Descripción de editorial
A New York Times columnist and one of America’s leading conservative thinkers considers Pope Francis’s efforts to change the church he governs in a book that is “must reading for every Christian who cares about the fate of the West and the future of global Christianity” (Rod Dreher, author of The Benedict Option).
Born Jorge Mario Bergoglio in 1936, today Pope Francis is the 266th pope of the Roman Catholic Church. Pope Francis’s stewardship of the Church, while perceived as a revelation by many, has provoked division throughout the world. “If a conclave were to be held today,” one Roman source told The New Yorker, “Francis would be lucky to get ten votes.”
In his “concise, rhetorically agile…adroit, perceptive, gripping account (The New York Times Book Review), Ross Douthat explains why the particular debate Francis has opened—over communion for the divorced and the remarried—is so dangerous: How it cuts to the heart of the larger argument over how Christianity should respond to the sexual revolution and modernity itself, how it promises or threatens to separate the church from its own deep past, and how it divides Catholicism along geographical and cultural lines. Douthat argues that the Francis era is a crucial experiment for all of Western civilization, which is facing resurgent external enemies (from ISIS to Putin) even as it struggles with its own internal divisions, its decadence, and self-doubt. Whether Francis or his critics are right won’t just determine whether he ends up as a hero or a tragic figure for Catholics. It will determine whether he’s a hero, or a gambler who’s betraying both his church and his civilization into the hands of its enemies.
“A balanced look at the struggle for the future of Catholicism…To Change the Church is a fascinating look at the church under Pope Francis” (Kirkus Reviews). Engaging and provocative, this is “a pot-boiler of a history that examines a growing ecclesial crisis” (Washington Independent Review of Books).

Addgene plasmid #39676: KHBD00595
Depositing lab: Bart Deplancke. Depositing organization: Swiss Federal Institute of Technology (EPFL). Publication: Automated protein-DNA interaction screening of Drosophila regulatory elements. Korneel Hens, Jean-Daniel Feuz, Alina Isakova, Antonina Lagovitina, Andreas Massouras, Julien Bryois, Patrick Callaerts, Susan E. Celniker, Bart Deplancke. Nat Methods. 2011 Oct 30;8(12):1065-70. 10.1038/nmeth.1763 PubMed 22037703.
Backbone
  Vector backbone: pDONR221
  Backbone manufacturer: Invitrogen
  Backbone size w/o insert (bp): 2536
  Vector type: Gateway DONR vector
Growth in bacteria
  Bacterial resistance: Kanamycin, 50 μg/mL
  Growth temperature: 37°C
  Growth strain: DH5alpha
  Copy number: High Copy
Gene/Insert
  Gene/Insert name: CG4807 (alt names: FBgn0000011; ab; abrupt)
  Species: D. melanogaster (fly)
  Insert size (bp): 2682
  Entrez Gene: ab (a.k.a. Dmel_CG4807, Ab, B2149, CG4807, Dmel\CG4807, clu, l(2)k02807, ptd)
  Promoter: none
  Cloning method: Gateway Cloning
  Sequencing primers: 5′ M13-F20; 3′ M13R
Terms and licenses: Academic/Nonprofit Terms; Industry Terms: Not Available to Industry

In this balanced investigation, Douthat (Bad Religion), columnist for the New York Times and convert to Catholicism, wonders whether Pope Francis will ultimately be helpful or harmful to the Catholic Church. The author describes his religious worldview as "conservative, in the sense that it assumes the church needs a settled core of doctrine, a clear unbroken link to the New Testament and the early Church, for Catholicism's claims and structure and demands to make any sense at all." Douthat explores the pontiff's early days as a Jesuit in South America and his rise through the ranks of Church leadership. The former Cardinal Bergoglio chose the name Francis after the saint from Assisi who lived a simple life dedicated to the poor. This choice has set a tone for a papacy that has become increasingly progressive and more concerned about persons than strict doctrine. Douthat writes that many in the Church view Francis's unprecedented choices as at odds with church tradition. For example, many have become alarmed at Francis's statements about divorced Catholics who have not had their marriages annulled still being able to receive communion. His main concern is that Pope Francis is stirring up ambiguity regarding Catholic teaching on divorce, remarriage, and homosexuality. Douthat is never shy about sharing his staunch beliefs, but he is able to temper them with modesty and asks more questions than he answers. Those interested in contemporary Catholicism and how it might develop will be pleased with this look at the liberalizing policies of Pope Francis.